Thanks to Twitter and a tweeting cop, anyone who follows Boynton Beach police can now ride along on the midnight shift.
Starting Tuesday, Boynton Beach police officer Ron Ryan will live tweet whatever he encounters on his nightly shift. It could be a gun crime, a robbery or a domestic dispute — if Ryan is there, you can be there, too.
Well, virtually there, anyway.
The unusual move of using a working officer to send short messages to those how follow him on the internet is part of Boynton's push to use social media to better connect with residents. Ryan will tweet under the @BBPD username with the department's hashtag #ridewithBBPD.
"[Before] community policing was riding around with your windows down, making sure you get out the car and talking with the community," Ryan said.
Today, community policing means Twitter. And the trend is growing, although experts say Boynton Beach is among the first to have an on-duty officer tweeting as he works.
"Some departments tweet for a number of hours or during tweet-a-thons, but to have an officer on shift tweet is unusual," said Lauri Stevens, a social media strategist based in Massachusetts.
"It's a relationship," she said. "It builds trust and connections within the community, its old-fashioned community policing with a new-age twist."
According to a 2012 study of conducted by Raymond Foster, a law enforcement consultant and retired Los Angeles police lieutenant, of the 923 police department's surveyed 31 percent used Facebook and 8 percent used Twitter.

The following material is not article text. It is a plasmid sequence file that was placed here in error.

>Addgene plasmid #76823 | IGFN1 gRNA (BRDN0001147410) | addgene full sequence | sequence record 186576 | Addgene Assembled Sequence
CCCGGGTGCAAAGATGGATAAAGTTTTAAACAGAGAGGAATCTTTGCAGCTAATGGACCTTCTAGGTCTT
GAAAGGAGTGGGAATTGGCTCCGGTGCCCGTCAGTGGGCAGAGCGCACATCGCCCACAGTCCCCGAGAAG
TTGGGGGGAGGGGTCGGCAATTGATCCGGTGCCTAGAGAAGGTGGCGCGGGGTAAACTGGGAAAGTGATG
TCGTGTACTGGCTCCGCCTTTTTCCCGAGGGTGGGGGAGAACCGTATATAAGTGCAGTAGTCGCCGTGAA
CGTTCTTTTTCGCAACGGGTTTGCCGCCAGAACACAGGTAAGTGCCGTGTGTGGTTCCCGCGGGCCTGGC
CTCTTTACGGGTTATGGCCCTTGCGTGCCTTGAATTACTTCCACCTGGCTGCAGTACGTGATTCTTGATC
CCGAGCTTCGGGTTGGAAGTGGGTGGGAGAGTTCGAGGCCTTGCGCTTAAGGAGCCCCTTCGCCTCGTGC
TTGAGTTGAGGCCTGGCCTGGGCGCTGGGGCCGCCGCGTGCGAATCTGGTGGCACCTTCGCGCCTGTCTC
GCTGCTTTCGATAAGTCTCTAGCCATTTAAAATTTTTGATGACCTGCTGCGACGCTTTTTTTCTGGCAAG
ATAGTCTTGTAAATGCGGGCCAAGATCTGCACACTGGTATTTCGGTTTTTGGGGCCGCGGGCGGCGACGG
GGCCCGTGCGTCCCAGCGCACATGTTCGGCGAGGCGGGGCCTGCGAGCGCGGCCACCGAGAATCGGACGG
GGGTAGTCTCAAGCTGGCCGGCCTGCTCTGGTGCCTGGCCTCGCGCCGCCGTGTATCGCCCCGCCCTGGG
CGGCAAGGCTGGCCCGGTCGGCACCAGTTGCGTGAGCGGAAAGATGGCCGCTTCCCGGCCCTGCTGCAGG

Foster said that police interest in social media is just a sign of the times.
"People are sitting right next to each other and texting," he said. "There is a whole generation that wants to see things come up on their screen."
That's why Boynton Beach police spokeswoman Stephanie Slater has put effort into building one of the largest police social media presences in the area.
Another thing that sets Boynton Beach police apart from other departments is the way the department uses social media. The department, which has been using social media since 2007, regularly tweets under its own hashtag #ridewithBBPD, Ustream's public meetings and press conferences and warns residents of speed traps and criminal trends through Twitter.
Although officer Ryan is the first Boynton Beach officer to share his shift with residents, he won't be the last, Slater said. She hopes to have an officer live tweeting every day on every shift.
"While I can talk a lot about what the police do, it's a different perspective when an officer is tweeting and responding to a call," Slater said.
Slater said it humanizes the officers and engages the community, which she hopes will contribute to community policing and crime prevention.
But some experts are skeptical.
"If the tweets are about crimes or alerts, well, you might end up increasing the fear of crime," said Tim Goddard, assistant professor of criminal justice at Florida International University. "Then again, if the live tweets are about crimes in progress, departments might find success in apprehending suspects by having more eyes and ears out on the streets."
But unlike the wanted posters of yesteryear, a live tweet can bring legal issues to the police department if the officers aren't properly trained.